Montrose: Paper Money (1974)

Montrose Paper Money cover

–MONTROSE: Paper Money (1974)

There’s something about the dynamics omnipresent in great 1970s rock that never fails to inspire. Standing in stark contrast to today’s over-processed, over-produced and over-mastered digital recordings, the great hard rock records of yesteryear were vibrant, breathing, organic beings that pulsated and flowed over the plains of gorgeous melody and crunchy rhythms. Balance was the order of the day, and an album would usually include tremendous contrasts in volume as well as in moods. It was the way music was supposed to be played, like the ebb and flow of a classical symphony, and the nascent heavy rock movement was all the better for it.

Paper Money was just one such album. Released in 1974, Montrose’s second record is an underappreciated, subtly-powerful contribution to the ‘70s rock canon. California-based Montrose was the namesake of session guitarist-extraordinaire Ronnie Montrose, who had previously played some lead guitar for Van Morrison, Herbie Hancock and was a former member of The Edgar Winter Group (“Come on and take a free ride”). Aside from Ronnie’s quite noteworthy guitar skills, the band is best known for being the first recorded output of Sammy Hagar, who sang on the first two Montrose albums before heading off for his solo career. The first, self-titled Montrose record came out in 1973 and featured the hard-rocking and still well-known hits “Rock Candy” and “Bad Motor Scooter” and is purportedly a much heavier and more metallic offering than its successor. I personally have yet to find or hear the whole debut record, but my eyes continually are peeled for a used copy on either CD or vinyl. Amazon, here we come, one of these days.

But this space is reserved for Paper Money, and I intend to give it its just desserts. The album lacks the (modest) radio hits of the debut, and it is traditionally considered a watered-down and weaker version of Montrose’s harder-edged rock. I can’t speak for these comparisons, but I do believe that Paper Money rocks in a dynamic-yet-powerful manner. In the early 1980s, Iron Maiden apparently thought so too, having covered “I Got The Fire” in their early club shows and recording it as a “B” side. Maiden’s Steve Harris is a big fan of Montrose’s proto-metal styling, and so am I. Paper Money deftly showcases Ronnie Montrose’s versatile guitar-work, the pristine high-range vocals of Hagar, and the intricate rhythm section of bassist/keyboardist Alan Fitzgerald and drummer Denny Carmassi. While the record doesn’t overwhelm the listener with speed or crushing heaviness, it still offers a “free ride” of an inspirational journey through a melodic and emotional soundscape.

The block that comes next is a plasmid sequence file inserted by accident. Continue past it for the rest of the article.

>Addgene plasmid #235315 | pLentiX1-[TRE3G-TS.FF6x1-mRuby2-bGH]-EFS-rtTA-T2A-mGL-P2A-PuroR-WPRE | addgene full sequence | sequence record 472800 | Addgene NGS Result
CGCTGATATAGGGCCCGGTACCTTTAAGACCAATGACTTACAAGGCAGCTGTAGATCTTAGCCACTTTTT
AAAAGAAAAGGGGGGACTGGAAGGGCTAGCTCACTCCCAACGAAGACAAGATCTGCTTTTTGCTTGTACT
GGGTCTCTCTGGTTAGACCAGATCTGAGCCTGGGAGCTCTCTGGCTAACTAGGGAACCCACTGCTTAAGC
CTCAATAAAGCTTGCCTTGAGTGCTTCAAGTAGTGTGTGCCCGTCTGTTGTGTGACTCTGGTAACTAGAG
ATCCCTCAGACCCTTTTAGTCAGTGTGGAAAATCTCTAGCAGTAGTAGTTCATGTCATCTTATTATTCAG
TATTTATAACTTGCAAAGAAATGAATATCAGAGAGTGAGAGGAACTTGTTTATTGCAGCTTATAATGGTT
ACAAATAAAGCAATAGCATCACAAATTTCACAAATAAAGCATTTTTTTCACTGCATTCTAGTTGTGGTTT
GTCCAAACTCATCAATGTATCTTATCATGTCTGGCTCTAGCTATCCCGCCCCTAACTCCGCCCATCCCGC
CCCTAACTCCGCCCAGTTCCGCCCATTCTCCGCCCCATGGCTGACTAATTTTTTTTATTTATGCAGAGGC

Take the first half of the disc, starting with the driving opener, “Underground.” The first track showcases a young Hagar’s impressive vocal range, soaring atop the alternately crunchy guitar riffs and fluid bass lines of the verses and chorus before the clean guitar arpeggios dominate the brief interlude section. It’s a nice warm-up tune for the emotional roller coaster that is Paper Money, continuing with the band’s gorgeously mellow, Arpeggio-driven cover of The Rolling Stones’ “Connection.” Hagar again shines on this beautiful, country-tinged track, which segues into the crushing groove of the Sabbath-esque “The Dreamer.” “Starliner” is the album’s centerpiece instrumental, which with its pulsating bassline, synthesized space-rock effects and intricate guitar arrangement sounds a bit like a combination of The Who’s Quadrophenia, Hawkwind and The Edgar Winter Group.

The muscular main riff of “I Got The Fire” gets Paper Money cooking in a much more metallic direction, with Montrose’s alternation between clean and distorted chords adding more dynamics to a generally aggressive track. Switching gears yet again, “Spaceage Sacrifice” features a laid-back groove and clean chords in the verses before Ronnie turns up the wattage for the chorus and delivers more tasty guitar leads throughout. It’s a touching paean to daring pioneers and the first space-travel visionaries. Equally powerful is the slow and somber ballad, “We’re Going Home,” which features Montrose’s strong, mid-range lead vocals amidst the backdrop of organ, mournful harmonics and catchy guitar melodies. The closing title track is a bit of a pedestrian conclusion to Hagar’s last effort with Montrose, though the slide guitar solo and swinging rhythm delivers some rocking satisfaction.

As for Paper Money? It’s still valid in this day of plastic credit and digital sounds, and I wouldn’t have it any other way.

–Tracklisting: 1.) Underground 2.) Connection 3.) The Dreamer 4.) Starliner 5.) I Got The Fire 6.) Spaceage Sacrifice 7.) We’re Going Home 8.) Paper Money


~ by jonnyboyrocker on October 7, 2009.

2 Responses to “Montrose: Paper Money (1974)”

  1. I absolutely love this album…one of my favorites. thanks for the flashback!

    • You’re welcome. It’s an album I’ve just discovered in the last few years, and I thought it deserved some more recognition. Thanks for reading!